Peace Activities For The Early Years


This summer is probably looking a bit different than expected, with camps, trips, and adventures being put on hold while we continue to navigate social distancing the best we can. Children can keep on learning through play and dialogue, even with these new safety measures

Each TREE Classroom program includes take-home activities for families, designed to compliment the peacemaking skills practiced in class. While parents and caregivers continue to work to provide games and activities for their children throughout the summer, we have adapted some of our favourite activities from our curriculum for you to try at home!

These three activities are designed for children in early elementary school, ages 6 – 9. Of course, you know your child best! Feel free to adapt these activities to their preferences and interests, or check out our summer reading list!


1. Family Yoga 

Relaxation tools like yoga or mindfulness can be powerful tools to help young people improve their focus, emotional regulation, and self awareness. Inviting children to build awareness of how their body moves and how their body feels can be a great way to help children find peace within themselves.  

For this activity, the whole family gets to be involved! Yoga doesn’t just benefit the young people in your life, but can benefit everyone. We encourage you to explore some of the incredible children’s yoga resources online, find a “theme” that fits your family, and follow the video to do yoga with your child. 

Pick an approach that works best with your family’s needs; that might mean midday stretches, or bedtime poses. Find a schedule that works best for your family, and explore yoga together!

Some of our favourites from Cosmic Kids Yoga:

Optional discussion questions:

  • How does your body feel after doing yoga?
  • How does your body feel when we’re doing yoga?
  • When else could we use yoga to help us feel better?


2. “I Am Thankful For…” Book 

Gratitude is about focusing on the positives in our lives and being thankful or showing appreciation for the things we have. Practicing gratitude can help us feel more grounded and can help us show appreciation for the people around us. 

Materials: Blank paper, staples, pencils or crayons or markers

This activity focuses on spending time thinking about what we are grateful for. Create a booklet by folding 5-10 blank pages of paper together and staple together at the seam. On the front page, add a creative title, like, “I Am Thankful For…” or “My Gratitude Journal” or “Erin’s grateful thoughts.” Invite your child to fill each page with something they are grateful for. This could be a continuous project, with your child adding something to the booklet every day, or a family activity, with each family member taking turns to add to the journal each day. 

Optional discussion questions:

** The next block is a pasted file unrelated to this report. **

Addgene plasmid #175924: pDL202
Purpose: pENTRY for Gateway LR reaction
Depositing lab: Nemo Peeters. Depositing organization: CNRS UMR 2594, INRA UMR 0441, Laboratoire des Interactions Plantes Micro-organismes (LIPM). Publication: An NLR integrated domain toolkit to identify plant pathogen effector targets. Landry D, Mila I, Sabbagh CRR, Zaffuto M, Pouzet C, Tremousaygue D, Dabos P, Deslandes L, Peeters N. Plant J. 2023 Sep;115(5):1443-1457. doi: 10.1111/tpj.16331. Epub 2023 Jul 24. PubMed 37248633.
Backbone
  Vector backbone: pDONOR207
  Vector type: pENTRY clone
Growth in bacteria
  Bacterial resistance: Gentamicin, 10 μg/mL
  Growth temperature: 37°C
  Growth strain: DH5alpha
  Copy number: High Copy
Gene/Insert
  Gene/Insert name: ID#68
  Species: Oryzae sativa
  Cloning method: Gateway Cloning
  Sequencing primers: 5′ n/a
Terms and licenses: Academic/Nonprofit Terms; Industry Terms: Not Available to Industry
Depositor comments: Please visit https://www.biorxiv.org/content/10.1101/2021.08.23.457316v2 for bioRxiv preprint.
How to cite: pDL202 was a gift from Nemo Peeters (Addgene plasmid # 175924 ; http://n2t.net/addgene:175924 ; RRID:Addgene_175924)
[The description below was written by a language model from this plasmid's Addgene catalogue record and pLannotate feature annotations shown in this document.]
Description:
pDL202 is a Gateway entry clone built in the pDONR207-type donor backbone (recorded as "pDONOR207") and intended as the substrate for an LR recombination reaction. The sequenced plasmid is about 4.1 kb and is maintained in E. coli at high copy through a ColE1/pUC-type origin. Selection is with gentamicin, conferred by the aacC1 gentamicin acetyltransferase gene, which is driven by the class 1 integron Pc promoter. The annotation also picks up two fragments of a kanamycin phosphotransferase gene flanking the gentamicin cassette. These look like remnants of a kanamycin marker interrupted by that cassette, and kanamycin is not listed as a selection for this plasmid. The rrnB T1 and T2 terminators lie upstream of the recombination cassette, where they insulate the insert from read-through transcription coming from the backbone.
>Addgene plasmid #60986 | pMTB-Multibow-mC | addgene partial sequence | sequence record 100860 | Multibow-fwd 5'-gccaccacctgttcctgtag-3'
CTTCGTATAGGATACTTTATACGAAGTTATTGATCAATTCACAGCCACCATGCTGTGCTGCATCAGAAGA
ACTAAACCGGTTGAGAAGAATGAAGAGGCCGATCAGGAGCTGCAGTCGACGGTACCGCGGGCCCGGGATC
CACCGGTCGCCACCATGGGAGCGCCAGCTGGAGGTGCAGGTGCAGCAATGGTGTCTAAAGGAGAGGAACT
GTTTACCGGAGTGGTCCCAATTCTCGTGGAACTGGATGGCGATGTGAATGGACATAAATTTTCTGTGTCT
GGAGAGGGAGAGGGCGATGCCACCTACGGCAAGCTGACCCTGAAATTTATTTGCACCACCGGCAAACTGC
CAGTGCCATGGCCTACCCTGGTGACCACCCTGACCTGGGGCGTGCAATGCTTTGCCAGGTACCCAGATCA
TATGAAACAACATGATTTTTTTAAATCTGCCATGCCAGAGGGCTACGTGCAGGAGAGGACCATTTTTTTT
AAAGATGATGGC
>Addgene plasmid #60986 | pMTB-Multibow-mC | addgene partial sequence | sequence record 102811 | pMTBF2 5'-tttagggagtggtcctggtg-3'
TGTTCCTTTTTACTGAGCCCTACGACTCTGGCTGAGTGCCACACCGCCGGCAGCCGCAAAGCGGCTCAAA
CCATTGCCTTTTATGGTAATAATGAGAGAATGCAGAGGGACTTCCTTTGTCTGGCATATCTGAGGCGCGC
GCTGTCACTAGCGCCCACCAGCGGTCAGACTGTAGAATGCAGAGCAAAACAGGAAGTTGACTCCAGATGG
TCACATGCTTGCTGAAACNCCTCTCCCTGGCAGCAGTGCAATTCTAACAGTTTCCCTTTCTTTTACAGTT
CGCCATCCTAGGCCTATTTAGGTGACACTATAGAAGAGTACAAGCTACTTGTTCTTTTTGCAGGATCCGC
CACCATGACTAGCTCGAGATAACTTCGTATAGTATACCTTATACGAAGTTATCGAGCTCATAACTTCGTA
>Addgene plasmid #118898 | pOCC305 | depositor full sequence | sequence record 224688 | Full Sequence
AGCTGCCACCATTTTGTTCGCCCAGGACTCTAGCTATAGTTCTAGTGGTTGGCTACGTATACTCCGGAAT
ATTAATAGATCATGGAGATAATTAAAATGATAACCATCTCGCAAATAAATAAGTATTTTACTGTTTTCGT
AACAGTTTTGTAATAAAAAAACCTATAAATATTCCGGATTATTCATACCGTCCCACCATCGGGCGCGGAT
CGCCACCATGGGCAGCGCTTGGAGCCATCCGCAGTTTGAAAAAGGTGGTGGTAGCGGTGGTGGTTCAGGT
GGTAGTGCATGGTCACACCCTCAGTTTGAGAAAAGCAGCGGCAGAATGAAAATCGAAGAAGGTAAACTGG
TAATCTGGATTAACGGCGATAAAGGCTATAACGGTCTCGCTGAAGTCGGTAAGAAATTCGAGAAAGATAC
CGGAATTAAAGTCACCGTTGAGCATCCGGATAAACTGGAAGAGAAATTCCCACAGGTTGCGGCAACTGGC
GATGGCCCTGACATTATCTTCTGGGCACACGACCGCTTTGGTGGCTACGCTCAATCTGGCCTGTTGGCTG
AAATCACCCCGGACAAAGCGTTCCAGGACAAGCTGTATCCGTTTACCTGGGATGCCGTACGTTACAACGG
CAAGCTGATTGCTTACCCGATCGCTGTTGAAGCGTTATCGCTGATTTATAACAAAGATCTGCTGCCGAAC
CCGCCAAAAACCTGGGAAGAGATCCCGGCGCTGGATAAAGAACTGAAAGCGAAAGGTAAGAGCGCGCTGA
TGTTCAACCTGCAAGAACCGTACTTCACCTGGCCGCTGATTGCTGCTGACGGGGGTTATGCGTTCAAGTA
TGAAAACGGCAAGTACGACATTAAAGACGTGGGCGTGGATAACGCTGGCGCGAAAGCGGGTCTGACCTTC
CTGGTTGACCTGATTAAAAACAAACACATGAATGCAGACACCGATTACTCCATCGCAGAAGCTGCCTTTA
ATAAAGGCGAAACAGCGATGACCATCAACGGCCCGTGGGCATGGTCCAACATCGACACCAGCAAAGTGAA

• How does it feel to think about the things you are grateful for?
  • Do you think other people are all grateful for the same things? Why or why not?


3. Feelings Chart

The ability to name our emotions is an important part of growing up as healthy humans! When we can recognize and name our emotions we are more able to deal with these emotions in healthy ways. 

Materials: blank paper, pencils or crayons or markers or finger paint

Begin this activity by making a list of your child’s common emotions by discussing the emotions they feel often, sometimes or rarely. Talk about what makes them feel those things, and how they can talk about those feelings. Then invite your children to draw those emotions on a piece of paper. Create captions for these feelings by writing the name of the emotion, and how your child can respond when they feel that way. For example, under a sad face, you might write, “Sad: When I feel sad, I can listen to some happy music.” or “Sad: When I feel sad, I can tell someone about it.” Post their feelings chart somewhere that your family can see it to be reminded of your different approaches to different feelings.

Optional discussion questions:

  • How do you know when you are feeling one of these emotions?
  • How can we respond when we feel this way?
  • How do you know when someone else is feeling these emotions?

Let us know if you try out any of these activities, and stay tuned for next week when we explore more peace activities for older youth!

Cover photo by Gustav Fring from Pexels

Erin HustonErin Huston is a social justice advocate and community-building facilitator. After finishing degrees at the University of Waterloo in Legal Studies and Peace & Conflict Studies, Erin pursued a Masters degree in Social Justice and Community Engagement at Wilfrid Laurier University. Passionate about working with youth, Erin uses her education of structural factors and discourses that lead to social inequality and environmental injustice to facilitate programming designed to help empower young people to think critically about issues they care about.